I recently spent two days at the Homestead Festival in Columbia, TN. It was glorious.
Events like these feel like coming home.
I experience a deep sense of relief when I get to to hang out with people just like me.
They don’t raise an eyebrow when I mention milking a cow.
They commiserate when I talk about animals dying or the struggle of balancing it all.
They share knowing laughs when I tell of my husband impulse-buying six piglets while I was gone (which actually happened over the weekend…)
They understand our family’s unorthodox choices and many are following in this same path.
For a brief period of time, I’m “normal.”
It feels good.
You see, I don’t have a ton of homesteading friends locally.
There are a few, but most prefer to live a more conventional life. And that’s OK. We still have plenty of common ground and relationship.
Yet sometimes when I’m attending homestead events, I find myself wishing we could all live in a farming commune of happy, comfortable sameness.
The thought is almost irresistible.
But as my imagination runs wild dreaming of a “Prairie Homestead Compound” (ha!), I can’t help but wonder…
Would I be where I am now if I’d only stayed around comfortable people?
You see, the impetus for the incredible journey I’ve taken over the last 15 years has been the tension.
A tension born from watching the modern world around me and craving something completely different.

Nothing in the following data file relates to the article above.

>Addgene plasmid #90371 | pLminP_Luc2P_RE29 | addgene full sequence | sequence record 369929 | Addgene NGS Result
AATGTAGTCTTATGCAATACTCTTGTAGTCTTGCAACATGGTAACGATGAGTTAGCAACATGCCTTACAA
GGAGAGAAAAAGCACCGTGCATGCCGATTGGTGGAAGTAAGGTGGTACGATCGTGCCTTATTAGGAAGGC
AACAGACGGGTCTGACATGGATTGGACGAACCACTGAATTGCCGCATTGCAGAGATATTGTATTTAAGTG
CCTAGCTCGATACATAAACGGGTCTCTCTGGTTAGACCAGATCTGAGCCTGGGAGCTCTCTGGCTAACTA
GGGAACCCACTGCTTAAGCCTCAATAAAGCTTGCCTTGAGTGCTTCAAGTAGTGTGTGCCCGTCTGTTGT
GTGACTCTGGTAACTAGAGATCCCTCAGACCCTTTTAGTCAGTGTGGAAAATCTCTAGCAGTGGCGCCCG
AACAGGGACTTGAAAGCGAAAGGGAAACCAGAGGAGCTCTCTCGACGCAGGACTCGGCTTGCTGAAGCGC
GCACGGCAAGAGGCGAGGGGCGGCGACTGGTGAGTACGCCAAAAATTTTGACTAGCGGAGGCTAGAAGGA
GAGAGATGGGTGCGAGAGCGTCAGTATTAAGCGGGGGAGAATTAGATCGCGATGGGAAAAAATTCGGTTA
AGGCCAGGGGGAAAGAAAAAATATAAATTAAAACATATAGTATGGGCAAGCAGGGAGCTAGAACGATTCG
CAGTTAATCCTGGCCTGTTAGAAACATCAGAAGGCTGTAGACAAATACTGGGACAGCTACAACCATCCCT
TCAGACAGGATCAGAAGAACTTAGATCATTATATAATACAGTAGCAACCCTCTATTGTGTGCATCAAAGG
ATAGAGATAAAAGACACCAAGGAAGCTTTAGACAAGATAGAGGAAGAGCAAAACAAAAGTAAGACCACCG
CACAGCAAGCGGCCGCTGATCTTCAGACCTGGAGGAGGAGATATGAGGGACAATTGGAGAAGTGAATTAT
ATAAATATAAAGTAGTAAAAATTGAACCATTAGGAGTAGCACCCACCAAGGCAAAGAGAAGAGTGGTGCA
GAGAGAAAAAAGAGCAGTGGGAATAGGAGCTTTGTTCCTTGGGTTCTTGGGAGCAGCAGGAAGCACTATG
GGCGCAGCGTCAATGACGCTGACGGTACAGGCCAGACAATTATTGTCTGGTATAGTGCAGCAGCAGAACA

The very friction that made me so uncomfortable is what prompted change. It gave me the oomph to forge into unknown territory and to live a life as counter-cultural as they come.
Would that have happened if I’d only ever lived around people just like me?
I don’t think so.
As I signed bookplates for my upcoming book and chatted with many delightful people, I ruminated on this.
I’m thankful for homestead events where I can soak in the sameness. I need the times to fill my cup.
Pioneers aren’t pioneers because they stayed in the safety of the herd. Or clustered with people exactly like them.
The pioneers of yesteryear capture our imagination because they ventured into the unknown. Into a wilderness of danger, and risk, and discomfort.
They held true to their vision and they lived legendary lives because of it.
Friend, that’s how I see you and me.
We’re taking these old-fashioned skills and ideas and bringing them into the wilderness of a culture adrift.
While it’s wonderful if you have camaraderie on the journey, sometimes you gotta be the Lone Ranger, too.
And even if there’s no one else in your area who “gets” what you’re doing…
You’re certainly not alone.
Know that there are thousands and thousands just like you— planting, growing, milking, crafting, cultivating, kneading, nurturing.
We’re scattered across this country (and the world) and our numbers are growing like wildfire.
And I can’t think of any other movement I’d rather be a part of. <3
P.S. My upcoming book, Old-Fashioned on Purpose, dives DEEP into this topic. I offered a pile of bonuses at the festival for anyone who preorders it, and you can grab them too!